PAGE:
Detail of the foretop command post with its rotating dome over it. 1/100 Model of Markus van Beek.

The fire of the main and secondary batteries was directed from the command posts, which were located forward, astern, and above the foretop platform. Each of these three posts mounted a rotating dome with an optical rangefinder and a FuMO 23 radar instrument. The command posts were connected by armoured communication shafts to the computation rooms under the armour deck forward (section XV) and aft (section VII). The FuMO 23 antennae had a rectangular shape and measured approximately 2 m. high and 4 m. wide. They had a frequency of 368 MHz, and operated on an 81.5 cm wavelength with a power-output of 9 kW at 500 kHz. The maximum effective range of this device was about 25,000 m. However, the German FuMOs were not equipped with the PPI (Plan Position Indicator) display system that is so familiar in today’s radars, but a simple A-scope display instead. Therefore, they could hardly detect more than one target at the same time, and bearings were not very accurate either. The lack of PPI was one of the reasons German capital ships were so redundant and equipped with three sensors.

Bismarck Rangefinder
The after rotating dome over its command post.
The foretop command post, under the command of the First Artillery Officer (I.A.O.), was above the foremast, at about 31 meters above sea level. It was equipped with a 10.5 meter base range finder (Basisgerät BG), and had a visual field of 360º. The forward command post was attached to the forward conning tower, and had a 7-meter base rangefinder, however, due to the superstructure, its visual field was smaller. The after command post had a 10.5-meter base rangefinder of similar characteristics as the one in the foretop.

Each of the four main battery turrets ("Anton", "Bruno", "Cäsar" and "Dora") was equipped with a 10.5-meter base rangefinder too, and in case all three command posts were put out of action in battle, the turrets could then proceed individually to local fire.1 However, the chances of scoring a hit with each battery firing on its own were less than under a centralized command. The central turrets of the secondary battery had also their own 6.5-meter base rangefinder.

The anti-aircraft fire was directed by four command posts, each equipped with a 4-meter rangefinder. Two of these command posts, covered by spherical cupolas (Wackeltopf), were on either side of the foremast, and the other two uncovered posts amidships aft.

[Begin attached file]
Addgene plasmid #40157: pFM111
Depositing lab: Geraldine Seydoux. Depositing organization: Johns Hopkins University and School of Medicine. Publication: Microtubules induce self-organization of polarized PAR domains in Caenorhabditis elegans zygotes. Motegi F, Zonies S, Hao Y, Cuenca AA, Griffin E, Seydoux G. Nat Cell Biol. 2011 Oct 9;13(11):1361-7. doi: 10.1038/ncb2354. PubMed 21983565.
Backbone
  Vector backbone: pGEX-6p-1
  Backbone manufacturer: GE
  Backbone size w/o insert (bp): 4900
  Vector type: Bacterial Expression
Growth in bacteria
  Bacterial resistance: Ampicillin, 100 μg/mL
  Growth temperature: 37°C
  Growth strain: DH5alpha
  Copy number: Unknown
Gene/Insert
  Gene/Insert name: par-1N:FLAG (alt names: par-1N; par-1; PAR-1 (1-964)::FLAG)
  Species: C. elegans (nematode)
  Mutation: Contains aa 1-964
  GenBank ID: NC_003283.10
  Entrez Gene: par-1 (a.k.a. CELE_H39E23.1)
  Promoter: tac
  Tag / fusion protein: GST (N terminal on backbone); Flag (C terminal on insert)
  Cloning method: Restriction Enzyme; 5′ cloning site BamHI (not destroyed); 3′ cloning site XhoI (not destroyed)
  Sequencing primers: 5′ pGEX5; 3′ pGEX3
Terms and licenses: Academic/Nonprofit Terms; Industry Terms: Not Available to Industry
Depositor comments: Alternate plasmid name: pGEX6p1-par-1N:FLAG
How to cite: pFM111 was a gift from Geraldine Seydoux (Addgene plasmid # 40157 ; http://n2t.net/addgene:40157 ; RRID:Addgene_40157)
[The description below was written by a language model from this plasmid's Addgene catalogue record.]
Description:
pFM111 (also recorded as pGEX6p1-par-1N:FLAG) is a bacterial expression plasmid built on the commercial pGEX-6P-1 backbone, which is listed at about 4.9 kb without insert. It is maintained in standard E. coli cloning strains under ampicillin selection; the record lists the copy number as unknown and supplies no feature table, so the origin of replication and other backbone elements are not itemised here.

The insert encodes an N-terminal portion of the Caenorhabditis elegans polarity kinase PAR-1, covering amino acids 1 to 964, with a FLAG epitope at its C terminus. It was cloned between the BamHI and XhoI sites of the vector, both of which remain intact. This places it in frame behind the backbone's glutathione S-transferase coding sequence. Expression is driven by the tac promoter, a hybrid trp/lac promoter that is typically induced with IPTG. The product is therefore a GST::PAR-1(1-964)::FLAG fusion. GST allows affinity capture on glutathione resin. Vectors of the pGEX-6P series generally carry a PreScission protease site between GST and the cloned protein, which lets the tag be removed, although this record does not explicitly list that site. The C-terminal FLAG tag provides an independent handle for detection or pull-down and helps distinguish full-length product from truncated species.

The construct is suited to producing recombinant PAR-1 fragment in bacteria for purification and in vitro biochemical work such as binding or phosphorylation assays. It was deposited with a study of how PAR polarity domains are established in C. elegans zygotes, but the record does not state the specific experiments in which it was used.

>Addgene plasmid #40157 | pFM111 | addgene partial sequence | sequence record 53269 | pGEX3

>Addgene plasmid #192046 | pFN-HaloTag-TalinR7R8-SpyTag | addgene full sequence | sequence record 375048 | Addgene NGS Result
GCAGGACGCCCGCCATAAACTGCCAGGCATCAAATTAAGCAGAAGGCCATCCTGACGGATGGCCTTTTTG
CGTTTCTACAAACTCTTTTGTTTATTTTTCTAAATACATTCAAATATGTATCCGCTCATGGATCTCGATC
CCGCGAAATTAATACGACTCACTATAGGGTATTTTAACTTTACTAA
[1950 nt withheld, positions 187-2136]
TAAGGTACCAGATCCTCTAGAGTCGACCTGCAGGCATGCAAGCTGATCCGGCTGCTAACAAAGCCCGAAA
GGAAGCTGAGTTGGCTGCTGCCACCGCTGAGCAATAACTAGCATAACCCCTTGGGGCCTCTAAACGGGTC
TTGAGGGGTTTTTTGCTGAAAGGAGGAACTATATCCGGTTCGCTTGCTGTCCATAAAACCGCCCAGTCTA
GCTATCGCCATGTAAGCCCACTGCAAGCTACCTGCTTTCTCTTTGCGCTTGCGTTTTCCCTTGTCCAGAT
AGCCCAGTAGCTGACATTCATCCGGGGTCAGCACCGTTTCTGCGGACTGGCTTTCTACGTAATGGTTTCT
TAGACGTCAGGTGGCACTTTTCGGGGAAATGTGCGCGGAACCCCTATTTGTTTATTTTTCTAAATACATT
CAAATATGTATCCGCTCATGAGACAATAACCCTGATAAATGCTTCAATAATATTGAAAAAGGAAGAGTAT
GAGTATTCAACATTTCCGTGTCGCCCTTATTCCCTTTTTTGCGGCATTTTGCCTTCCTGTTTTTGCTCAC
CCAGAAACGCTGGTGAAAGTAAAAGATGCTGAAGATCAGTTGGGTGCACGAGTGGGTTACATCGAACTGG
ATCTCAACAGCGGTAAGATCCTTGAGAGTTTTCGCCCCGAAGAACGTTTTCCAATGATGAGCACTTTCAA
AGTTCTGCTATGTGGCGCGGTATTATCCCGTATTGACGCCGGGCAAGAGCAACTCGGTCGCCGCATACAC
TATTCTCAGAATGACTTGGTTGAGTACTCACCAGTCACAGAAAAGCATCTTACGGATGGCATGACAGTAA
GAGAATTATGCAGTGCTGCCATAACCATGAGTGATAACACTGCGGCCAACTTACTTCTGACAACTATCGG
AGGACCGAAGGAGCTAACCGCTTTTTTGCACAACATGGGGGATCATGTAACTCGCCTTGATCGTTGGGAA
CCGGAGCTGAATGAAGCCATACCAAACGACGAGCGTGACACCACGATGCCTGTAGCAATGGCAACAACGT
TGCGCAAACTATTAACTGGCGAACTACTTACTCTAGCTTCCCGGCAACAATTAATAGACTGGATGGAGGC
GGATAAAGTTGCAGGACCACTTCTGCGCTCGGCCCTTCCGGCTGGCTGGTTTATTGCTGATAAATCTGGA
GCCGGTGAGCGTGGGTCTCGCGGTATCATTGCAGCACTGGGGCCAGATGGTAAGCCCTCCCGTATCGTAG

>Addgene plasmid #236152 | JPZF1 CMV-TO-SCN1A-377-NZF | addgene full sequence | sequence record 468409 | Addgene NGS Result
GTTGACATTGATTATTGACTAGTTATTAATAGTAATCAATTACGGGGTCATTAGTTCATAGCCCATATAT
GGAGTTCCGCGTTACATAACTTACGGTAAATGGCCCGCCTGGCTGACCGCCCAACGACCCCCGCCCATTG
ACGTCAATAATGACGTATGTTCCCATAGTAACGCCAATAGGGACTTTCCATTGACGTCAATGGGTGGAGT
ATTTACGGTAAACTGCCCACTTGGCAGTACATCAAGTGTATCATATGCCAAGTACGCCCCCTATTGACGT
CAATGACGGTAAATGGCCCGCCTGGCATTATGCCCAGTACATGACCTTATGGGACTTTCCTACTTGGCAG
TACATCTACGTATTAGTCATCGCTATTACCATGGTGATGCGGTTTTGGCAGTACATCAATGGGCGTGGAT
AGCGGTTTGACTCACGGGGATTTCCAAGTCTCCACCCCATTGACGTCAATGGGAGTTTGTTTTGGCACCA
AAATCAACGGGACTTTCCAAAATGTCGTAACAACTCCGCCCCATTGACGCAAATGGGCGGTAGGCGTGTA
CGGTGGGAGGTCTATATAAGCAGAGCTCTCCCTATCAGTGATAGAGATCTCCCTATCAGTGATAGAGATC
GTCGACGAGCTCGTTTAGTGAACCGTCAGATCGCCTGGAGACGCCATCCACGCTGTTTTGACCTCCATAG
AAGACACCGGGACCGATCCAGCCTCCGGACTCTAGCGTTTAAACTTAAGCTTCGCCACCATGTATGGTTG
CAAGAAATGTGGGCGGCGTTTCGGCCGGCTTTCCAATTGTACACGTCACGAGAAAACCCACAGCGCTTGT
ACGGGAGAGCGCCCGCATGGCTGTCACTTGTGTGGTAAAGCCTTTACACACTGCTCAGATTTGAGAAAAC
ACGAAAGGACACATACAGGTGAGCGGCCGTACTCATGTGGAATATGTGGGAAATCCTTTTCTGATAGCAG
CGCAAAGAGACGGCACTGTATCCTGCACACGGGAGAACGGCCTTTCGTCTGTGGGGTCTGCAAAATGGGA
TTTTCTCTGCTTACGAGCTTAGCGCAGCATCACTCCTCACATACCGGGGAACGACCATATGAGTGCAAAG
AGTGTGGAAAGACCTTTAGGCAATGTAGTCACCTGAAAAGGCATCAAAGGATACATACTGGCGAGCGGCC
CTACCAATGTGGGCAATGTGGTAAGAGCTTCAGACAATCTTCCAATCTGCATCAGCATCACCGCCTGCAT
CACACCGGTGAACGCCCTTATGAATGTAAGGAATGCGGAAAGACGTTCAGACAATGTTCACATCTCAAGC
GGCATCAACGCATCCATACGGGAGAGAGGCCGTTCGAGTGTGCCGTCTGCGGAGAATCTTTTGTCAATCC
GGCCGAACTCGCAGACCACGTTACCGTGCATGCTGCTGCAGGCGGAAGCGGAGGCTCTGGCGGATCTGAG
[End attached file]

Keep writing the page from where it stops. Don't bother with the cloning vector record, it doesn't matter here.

1. Although rangefinders with their powerful lenses had a high degree of accuracy, it was very difficult to obtain a hit on the first salvo. It is very likely that the first salvo would land at the wrong range and inclination.

2. The Artillery Officer then had to correct the shooting, and with the second salvo he probably found the correct inclination but still not the exact range. In this case two shells fall in line but short.

3. The Artillery Officer corrected the shooting again. This time the third salvo lands over the target.

4. Finally, the fourth salvo straddles the target. Afterwards, guns would fire at their maximum rate until the target was destroyed or changed its course. If this was the case, then the shooting had to be corrected again.

Shooting methods were different on each navy and depended on the number and type of guns, the distance to the target, and the type of rangefinder utilized. In order to find the range as fast as possible, on the Bismarck it was customary to open fire with three partial salvoes in rapid succession, set at different ranges, so that all three were in the air at the same time. Let's say turret "Anton" first, two seconds later turret "Bruno", and then turret "Dora". After observing the fall of this first group, the Artillery Officer had to introduce the necessary corrections and usually with the second group the target was already straddled. Once the correct range and inclination was obtained, then they could fire full salvoes with all eight guns, or partial salvoes with either the fore or after turrets.

1. The 10.5 meter base range finder in turret "Anton" was removed during the winter 1940/41, due to damage from sea water at high speeds.